Stonecrop was designed in 1955 by Coventry-born and Birmingham-trained architect Robert Harvey (1919-), after a frustrating intercourse with the local planning office. The house was self-built on Campden Hill, Ilmington, with the help of family and friends to offset costs. Today it remains the Harvey family home; testimony to an architectural practice which, among projects for corporate clients, supplied domestic architecture of quality to a wide range of purses: a schoolteacher, a retired businessman, a builder, etc.
Harvey stresses that a house is a ‘shelter’ for ‘living in’ and that, consequently, its external appearance should be the result of what goes on inside rather than be the expression of some preconceived idea about how it should look.
This is evident in the design of Stonecrop, built on the flank of a hill – on a gradient of 1/7 – now shrouded in dense vegetation. From the outside the house does not give anything away and one could easily assume that it is a bungalow built on levelled ground.
The overhanging roof, the emphatic display of roughly cut Cotswold stone and clerestory windows bring to mind the name of Frank Lloyd Wright, whom Harvey regarded (and still quotes) as an inspiration and a reference since his student days. ‘Ensure that the whole building is clear in your mind before putting pencil to paper’ Harvey replies, to my question about the role of drawing in facilitating the emergence of ideas.
Descending the stone-floored staircase into the double height living room and catching the splendid view of the Malvern Hills through the panoramic window in the dining area one realises that the house hangs on a steep slope which contributes to its internal dynamism.
With its spectacular stone fireplace, and chimney breast, the living room acts as the anchor point for the different areas of the house (functional spaces) which fluidly unfold around it (according to an open-plan on two levels) along an ascending spiral: Down – hall, staircase, living, dining, kitchen; Up: sitting, study, bedroom, bathroom, bedroom, gallery.
Contrasting with the monumentality of the roughly hewn stones, substantial timbers and Hornton stone floors, the transparent skin of the walls and corners afford extensive views of the courtyard, surrounding garden and the valley in the distance. This was achieved by releasing the corner walls and a substantial part of the walls from their traditional load-bearing function, and by redistributing the weight of the roof on counter-levered supports.
In spite of this transparency of the walls, stone remains a prominent feature of the interior, left apparent in its ‘natural’ quarried state, as a celebration of the material.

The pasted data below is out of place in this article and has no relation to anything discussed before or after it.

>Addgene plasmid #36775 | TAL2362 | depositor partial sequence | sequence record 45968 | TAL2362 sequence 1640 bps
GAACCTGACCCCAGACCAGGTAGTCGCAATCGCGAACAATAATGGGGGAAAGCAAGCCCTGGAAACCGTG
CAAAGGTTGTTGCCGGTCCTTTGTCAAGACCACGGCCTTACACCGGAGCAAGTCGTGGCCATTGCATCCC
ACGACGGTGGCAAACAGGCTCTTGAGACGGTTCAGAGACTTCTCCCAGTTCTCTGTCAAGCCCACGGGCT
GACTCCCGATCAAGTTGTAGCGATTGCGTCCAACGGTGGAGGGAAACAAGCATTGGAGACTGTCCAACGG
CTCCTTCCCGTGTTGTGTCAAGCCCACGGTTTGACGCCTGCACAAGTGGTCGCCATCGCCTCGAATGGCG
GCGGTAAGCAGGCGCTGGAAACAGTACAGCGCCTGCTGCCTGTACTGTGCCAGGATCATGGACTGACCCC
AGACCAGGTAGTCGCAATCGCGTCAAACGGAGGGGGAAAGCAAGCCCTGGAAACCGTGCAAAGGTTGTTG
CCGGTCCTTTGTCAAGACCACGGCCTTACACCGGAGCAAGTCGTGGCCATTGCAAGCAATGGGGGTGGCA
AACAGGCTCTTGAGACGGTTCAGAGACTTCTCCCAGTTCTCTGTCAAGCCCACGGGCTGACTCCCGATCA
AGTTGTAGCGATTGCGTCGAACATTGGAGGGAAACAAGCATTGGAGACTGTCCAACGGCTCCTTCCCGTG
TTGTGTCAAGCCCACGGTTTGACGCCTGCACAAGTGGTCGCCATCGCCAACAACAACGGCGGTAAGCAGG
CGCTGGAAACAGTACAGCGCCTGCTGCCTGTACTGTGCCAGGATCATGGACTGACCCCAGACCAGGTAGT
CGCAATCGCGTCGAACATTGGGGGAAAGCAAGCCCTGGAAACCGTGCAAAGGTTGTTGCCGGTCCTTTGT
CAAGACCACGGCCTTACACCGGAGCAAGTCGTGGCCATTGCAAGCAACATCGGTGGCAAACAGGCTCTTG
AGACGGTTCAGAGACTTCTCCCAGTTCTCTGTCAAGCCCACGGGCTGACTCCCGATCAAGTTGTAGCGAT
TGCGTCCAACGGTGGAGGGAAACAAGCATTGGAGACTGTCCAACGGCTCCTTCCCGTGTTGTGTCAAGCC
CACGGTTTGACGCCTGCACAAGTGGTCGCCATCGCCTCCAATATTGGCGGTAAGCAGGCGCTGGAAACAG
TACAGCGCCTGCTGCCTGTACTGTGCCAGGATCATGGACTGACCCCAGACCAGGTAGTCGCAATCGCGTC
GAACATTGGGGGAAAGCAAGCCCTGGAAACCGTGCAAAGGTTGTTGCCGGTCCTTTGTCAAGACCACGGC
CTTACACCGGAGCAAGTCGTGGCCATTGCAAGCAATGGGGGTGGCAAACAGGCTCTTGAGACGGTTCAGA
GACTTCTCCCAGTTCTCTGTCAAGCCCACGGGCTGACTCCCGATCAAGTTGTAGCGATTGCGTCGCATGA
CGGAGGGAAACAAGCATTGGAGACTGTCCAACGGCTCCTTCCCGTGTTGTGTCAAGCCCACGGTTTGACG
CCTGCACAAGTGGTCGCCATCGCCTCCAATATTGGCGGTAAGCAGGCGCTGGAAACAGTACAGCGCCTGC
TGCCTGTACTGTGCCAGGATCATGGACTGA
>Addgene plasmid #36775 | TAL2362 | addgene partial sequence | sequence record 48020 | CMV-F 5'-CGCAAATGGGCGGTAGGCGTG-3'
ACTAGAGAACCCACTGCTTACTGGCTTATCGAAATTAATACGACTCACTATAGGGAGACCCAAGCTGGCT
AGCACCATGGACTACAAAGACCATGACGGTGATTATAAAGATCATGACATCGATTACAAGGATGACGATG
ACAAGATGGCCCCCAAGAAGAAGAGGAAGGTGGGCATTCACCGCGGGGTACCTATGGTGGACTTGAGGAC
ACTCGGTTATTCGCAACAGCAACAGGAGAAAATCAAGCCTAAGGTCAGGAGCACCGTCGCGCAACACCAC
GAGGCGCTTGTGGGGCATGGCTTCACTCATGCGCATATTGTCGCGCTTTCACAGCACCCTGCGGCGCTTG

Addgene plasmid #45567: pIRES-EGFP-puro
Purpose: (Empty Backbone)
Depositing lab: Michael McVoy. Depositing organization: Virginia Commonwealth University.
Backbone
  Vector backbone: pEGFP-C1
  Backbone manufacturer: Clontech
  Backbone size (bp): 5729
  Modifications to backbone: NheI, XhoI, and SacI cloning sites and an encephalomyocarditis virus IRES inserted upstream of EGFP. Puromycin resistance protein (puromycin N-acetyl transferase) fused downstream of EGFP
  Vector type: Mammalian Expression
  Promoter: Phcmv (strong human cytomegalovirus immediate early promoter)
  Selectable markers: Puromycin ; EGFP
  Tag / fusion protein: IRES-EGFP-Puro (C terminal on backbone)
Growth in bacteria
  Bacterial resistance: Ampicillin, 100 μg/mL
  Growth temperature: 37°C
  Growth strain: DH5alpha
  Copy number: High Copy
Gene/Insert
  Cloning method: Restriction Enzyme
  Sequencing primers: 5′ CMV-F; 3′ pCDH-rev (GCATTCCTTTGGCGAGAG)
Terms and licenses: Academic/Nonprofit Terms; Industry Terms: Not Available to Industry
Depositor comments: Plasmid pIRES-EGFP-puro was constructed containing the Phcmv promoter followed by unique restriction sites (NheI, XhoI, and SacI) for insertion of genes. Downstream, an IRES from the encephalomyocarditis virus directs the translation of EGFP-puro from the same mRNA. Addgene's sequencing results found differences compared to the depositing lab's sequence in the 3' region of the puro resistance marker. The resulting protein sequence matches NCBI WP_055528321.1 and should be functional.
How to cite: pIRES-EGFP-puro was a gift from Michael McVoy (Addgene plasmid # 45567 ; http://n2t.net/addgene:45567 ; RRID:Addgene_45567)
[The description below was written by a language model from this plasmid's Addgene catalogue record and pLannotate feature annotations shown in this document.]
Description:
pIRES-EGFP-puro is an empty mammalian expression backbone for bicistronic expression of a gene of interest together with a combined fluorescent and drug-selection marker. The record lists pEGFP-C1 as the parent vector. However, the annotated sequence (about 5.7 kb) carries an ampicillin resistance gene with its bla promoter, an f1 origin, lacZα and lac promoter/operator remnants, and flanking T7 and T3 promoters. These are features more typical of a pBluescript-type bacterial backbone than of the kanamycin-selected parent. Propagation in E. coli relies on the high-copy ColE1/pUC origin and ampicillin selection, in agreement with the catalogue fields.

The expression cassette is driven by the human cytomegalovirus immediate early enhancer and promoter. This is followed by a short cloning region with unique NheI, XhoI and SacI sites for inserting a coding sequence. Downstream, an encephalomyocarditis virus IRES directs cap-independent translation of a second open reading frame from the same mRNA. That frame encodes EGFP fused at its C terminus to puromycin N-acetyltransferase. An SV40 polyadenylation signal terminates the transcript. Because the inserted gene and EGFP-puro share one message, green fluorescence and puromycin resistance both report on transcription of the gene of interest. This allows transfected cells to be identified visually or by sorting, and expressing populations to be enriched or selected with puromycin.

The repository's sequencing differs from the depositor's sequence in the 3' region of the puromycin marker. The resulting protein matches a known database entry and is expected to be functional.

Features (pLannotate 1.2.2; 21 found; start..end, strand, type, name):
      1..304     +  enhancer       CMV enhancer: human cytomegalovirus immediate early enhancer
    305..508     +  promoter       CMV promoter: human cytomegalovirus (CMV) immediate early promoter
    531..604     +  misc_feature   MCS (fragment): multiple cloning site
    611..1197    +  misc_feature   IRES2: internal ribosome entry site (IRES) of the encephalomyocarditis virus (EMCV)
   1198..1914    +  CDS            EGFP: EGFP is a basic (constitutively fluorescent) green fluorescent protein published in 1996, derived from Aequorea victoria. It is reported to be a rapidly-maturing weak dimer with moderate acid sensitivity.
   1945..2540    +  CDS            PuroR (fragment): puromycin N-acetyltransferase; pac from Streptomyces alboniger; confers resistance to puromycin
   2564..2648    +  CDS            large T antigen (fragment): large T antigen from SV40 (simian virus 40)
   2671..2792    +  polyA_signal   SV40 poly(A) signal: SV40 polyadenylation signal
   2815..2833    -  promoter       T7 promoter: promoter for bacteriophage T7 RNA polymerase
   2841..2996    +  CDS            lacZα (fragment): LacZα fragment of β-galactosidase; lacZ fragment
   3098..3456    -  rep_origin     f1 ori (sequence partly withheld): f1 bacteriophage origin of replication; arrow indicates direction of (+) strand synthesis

Timbers are also prominent: 12′ by 8′ English elm for the balcony boards and, for storage, afrormosia – a hard wood with a close grain similar to teak – and contribute a warm, natural feel to the interior. In the kitchen formica was introduced, where appropriate, for work tops and cupboard doors. Throughout the house storage space is maximised by an extensive use of built-in furniture and shelving (discrete and unobtrusive) thus limiting the need for conventional furniture to chairs and tables.
In the kitchen, a judicious system of shelves with lifting doors (garage-style), designed and made by Harvey, runs above the work bench providing selective storage for boxes and jars with minimum waste of space. In the hall and bedrooms, built-in wardrobes and cupboards provide a warm finish to the walls and unobtrusive storage space. For the sitting and dining areas Harvey made some of the furniture himself using recycled timbers.
The custom-made dining table and chairs were manufactured by Ercol from High Wycombe who, besides their modern interpretations of traditional chairs, supplied a custom-built table with an irregular top matching the splay of the wall and the built-in bench to Harvey’s specification. Walking, sitting and looking around the house, one experiences a special sense of space. Unlike some of the more ‘boxed-in’ solutions preferred by some of his clients, the quality of space here – open, fluid, convivial and generous – is what makes this house special, as the members of the 20th Century Society fortunate enough to enjoy Bob and Beth Harvey’s hospitality on the recent Tour of Harvey Houses in The Midlands were able to appreciate. This is fitting as Harvey considers 3-dimensional space as the primary material of architecture.